Three Phase Electrical Power by Joseph E. Fleckenstein

Preface to Three Phase Electrical Power PDF Book

The sudden availability of electrical power at the end of the nineteenth century was followed by an array of inventions that took advantage of this wondrous discovery.

Today, electricity is used to illuminate buildings, to operate air conditioners, and to power trains. Electricity powers computers, copiers, medical devices, radios, televisions, and an ever-increasing variety of devices that continue to greatly improve the quality of life for millions of people the world over. At the core of it all is three-phase electrical power.

In the early years of electricity, there were two new promising and competing forms of energy. For a number of years, it was unclear as to which form, direct current (dc) or alternating current (ac), would prove to be more valuable or predominant.

Eventually, ac electricity became the preferred choice for most applications in part because it is a form of power that can be run through a transformer, converted to a high voltage, and transmitted efficiently over long distances.

There is still a place for dc electricity, for example, as power for commuter trains, but by far ac has become the more commonly applied form of electricity.

It is fair to say there are two general types of ac: single phase and polyphase. In the United States, single-phase electricity is the commonly used form at the residential level.

As many devices, such as lights and computers, can use only single-phase electricity, there will long be a need for this type of electricity.

Some single-phase electricity originates in small single-phase generators, but most single-phase electricity is derived from a three-phase supply. The category of polyphase alternating electricity includes two-phase electricity and three-phase electricity.

Two-phase electricity had its advocates early in the acceptance of ac. Today, there remains a limited use of two-phase electricity, primarily in the Great Lakes and the upper New York areas of the United States.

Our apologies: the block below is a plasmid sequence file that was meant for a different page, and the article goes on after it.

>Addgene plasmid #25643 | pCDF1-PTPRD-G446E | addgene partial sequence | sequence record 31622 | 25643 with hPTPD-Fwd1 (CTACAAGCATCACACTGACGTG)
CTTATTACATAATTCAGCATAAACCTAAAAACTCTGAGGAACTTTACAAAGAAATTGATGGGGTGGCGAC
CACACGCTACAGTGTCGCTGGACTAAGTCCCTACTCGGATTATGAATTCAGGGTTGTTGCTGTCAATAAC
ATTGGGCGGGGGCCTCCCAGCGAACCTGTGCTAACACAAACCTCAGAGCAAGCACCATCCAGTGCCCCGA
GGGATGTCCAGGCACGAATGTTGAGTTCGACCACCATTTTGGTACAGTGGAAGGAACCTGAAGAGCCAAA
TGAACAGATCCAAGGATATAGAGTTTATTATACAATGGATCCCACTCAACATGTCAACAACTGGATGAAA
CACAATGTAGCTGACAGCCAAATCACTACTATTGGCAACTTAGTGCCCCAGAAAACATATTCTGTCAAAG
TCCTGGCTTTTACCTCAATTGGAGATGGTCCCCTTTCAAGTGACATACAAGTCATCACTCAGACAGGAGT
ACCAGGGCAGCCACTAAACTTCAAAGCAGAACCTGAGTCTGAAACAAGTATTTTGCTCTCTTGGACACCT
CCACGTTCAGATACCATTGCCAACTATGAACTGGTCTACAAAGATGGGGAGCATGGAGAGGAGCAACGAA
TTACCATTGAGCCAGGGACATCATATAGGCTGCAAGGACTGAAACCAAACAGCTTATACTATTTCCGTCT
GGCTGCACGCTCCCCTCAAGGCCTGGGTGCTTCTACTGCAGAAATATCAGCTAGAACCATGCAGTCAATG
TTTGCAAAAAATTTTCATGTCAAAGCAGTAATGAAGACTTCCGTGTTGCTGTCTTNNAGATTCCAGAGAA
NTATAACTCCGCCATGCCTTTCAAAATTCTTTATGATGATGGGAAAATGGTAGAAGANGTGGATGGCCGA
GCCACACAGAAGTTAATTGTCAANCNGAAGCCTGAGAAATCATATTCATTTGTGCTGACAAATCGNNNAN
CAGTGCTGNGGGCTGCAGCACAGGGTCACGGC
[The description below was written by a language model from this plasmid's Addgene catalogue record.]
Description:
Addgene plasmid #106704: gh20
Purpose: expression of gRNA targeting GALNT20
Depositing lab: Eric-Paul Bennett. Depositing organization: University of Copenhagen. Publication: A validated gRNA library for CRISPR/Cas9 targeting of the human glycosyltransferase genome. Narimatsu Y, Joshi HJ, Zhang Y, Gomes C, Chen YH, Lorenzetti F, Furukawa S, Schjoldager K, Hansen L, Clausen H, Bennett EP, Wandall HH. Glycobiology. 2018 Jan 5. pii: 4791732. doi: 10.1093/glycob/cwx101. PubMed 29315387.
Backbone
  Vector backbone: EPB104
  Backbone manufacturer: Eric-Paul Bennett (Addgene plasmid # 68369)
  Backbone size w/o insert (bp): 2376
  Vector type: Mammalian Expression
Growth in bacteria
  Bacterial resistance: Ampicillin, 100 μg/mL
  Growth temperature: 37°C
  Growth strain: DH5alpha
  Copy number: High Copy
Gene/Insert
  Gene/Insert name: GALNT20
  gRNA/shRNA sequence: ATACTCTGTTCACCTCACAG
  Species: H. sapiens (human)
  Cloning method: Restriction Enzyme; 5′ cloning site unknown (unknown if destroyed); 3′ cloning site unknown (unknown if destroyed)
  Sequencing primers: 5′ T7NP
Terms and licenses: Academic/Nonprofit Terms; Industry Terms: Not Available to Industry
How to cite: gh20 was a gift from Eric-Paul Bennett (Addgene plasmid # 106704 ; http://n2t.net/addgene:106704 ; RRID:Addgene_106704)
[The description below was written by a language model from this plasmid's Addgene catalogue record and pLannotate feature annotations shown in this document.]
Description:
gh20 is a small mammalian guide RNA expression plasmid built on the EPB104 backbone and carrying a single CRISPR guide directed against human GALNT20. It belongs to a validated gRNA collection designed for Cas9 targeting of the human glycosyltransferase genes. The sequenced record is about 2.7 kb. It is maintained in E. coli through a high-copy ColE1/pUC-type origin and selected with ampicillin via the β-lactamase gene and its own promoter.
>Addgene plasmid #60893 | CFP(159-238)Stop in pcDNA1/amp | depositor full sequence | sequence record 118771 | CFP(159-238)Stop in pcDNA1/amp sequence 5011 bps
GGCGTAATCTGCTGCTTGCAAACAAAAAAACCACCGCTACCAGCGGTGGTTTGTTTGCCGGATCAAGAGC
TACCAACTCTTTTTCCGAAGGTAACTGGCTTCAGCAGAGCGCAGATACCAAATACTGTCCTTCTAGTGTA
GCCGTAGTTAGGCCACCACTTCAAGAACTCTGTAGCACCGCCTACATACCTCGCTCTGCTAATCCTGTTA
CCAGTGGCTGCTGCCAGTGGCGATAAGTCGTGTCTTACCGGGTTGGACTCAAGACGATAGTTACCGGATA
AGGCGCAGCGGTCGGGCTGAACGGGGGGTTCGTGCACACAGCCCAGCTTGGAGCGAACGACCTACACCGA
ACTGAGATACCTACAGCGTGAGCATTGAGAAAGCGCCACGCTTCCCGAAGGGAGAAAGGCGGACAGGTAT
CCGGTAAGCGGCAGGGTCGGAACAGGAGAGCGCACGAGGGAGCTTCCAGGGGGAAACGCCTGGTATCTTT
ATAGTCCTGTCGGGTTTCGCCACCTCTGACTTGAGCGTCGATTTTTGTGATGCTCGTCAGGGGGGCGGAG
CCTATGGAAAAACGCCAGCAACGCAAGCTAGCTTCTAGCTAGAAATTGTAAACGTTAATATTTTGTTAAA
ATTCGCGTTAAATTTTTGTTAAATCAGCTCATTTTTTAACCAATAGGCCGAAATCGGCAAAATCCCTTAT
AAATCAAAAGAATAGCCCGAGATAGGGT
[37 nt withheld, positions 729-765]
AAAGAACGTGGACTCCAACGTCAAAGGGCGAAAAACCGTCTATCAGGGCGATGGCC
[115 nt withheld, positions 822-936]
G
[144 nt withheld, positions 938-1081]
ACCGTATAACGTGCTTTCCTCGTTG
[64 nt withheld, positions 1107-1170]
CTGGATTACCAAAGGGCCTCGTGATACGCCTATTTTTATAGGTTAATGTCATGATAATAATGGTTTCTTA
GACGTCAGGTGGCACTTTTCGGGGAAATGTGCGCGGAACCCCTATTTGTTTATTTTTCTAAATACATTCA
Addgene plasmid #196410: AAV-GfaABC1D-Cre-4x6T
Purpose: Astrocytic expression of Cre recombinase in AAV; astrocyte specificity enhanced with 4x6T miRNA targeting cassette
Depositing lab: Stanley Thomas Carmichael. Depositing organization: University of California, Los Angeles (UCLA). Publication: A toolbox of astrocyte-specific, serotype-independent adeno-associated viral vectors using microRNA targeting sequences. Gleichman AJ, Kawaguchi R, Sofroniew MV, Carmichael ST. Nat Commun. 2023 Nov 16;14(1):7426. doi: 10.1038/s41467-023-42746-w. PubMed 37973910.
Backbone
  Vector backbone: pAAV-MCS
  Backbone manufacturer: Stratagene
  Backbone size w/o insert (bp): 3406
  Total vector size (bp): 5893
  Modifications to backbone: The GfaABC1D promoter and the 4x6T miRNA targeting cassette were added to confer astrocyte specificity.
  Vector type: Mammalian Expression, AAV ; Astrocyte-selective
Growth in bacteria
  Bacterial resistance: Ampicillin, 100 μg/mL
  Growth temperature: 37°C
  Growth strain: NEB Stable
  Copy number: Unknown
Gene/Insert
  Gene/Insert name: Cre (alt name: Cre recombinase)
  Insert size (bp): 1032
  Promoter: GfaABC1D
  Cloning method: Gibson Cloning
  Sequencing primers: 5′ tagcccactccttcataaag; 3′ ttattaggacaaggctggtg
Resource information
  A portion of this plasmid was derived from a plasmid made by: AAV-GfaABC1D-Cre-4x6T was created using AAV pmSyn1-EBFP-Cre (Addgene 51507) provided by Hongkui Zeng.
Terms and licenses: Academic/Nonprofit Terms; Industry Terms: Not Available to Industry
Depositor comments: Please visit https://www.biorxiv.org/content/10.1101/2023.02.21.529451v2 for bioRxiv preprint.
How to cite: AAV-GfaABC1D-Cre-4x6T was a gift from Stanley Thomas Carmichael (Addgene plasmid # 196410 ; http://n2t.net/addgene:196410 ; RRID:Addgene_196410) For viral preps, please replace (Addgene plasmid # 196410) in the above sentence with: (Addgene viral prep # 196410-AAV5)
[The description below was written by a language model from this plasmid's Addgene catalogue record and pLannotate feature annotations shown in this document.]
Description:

The development of three-phase electricity in the early days was hindered in part because engineers at the time had difficulty with the related mathematics.

A General Electric employee, Charles Steinmetz, who had extensive training in mathematics, is credited with the development of the mathematics that assisted in the adoption of three-phase electricity.

In particular, Steinmetz developed a method of using complex numbers and phasors to calculate three-phase currents and voltages. His first paper on the subject was presented in a conference in 1893 (Reference 1.1).

To this day, Steinmetz’s phasors remain a convenient tool for analyzing three-phase circuits, and phasors are used extensively in this textbook. In time, the merits of three-phase ac electricity became more apparent to those who were involved in the use and application of electricity.

Today, three-phase electrical circuits remain the most effective means of transmitting electrical current from the source where it is generated to the places where it is to be consumed.

And the three-phase motor is the most effective and practical means of converting electrical energy into mechanical power.

Public utilities that generate electricity have encountered a number of problems over the years in their quest to deliver economical, affordable, and reliable power to their customers. First, the expanding global demand for energy has resulted in the continually rising fuel costs of acceptable sources.

Deregulation in some states has resulted in affected utilities reexamining the way they plan, build, and finance new power plants. Increasingly restrictive environmental laws have brought about a new set of problems and challenges to public utilities.

In response to an ever-changing world, utilities are continually devising programs basically to provide a fair return on their investments. The objectives of these programs are mostly to more fully utilize existing plants while postponing the construction of new plants.

The rising cost of electricity has also encouraged users to examine the ways they use electricity, and many are embarking on programs and methods to reduce the monthly bills. Internal energy audits have consequently become more popular.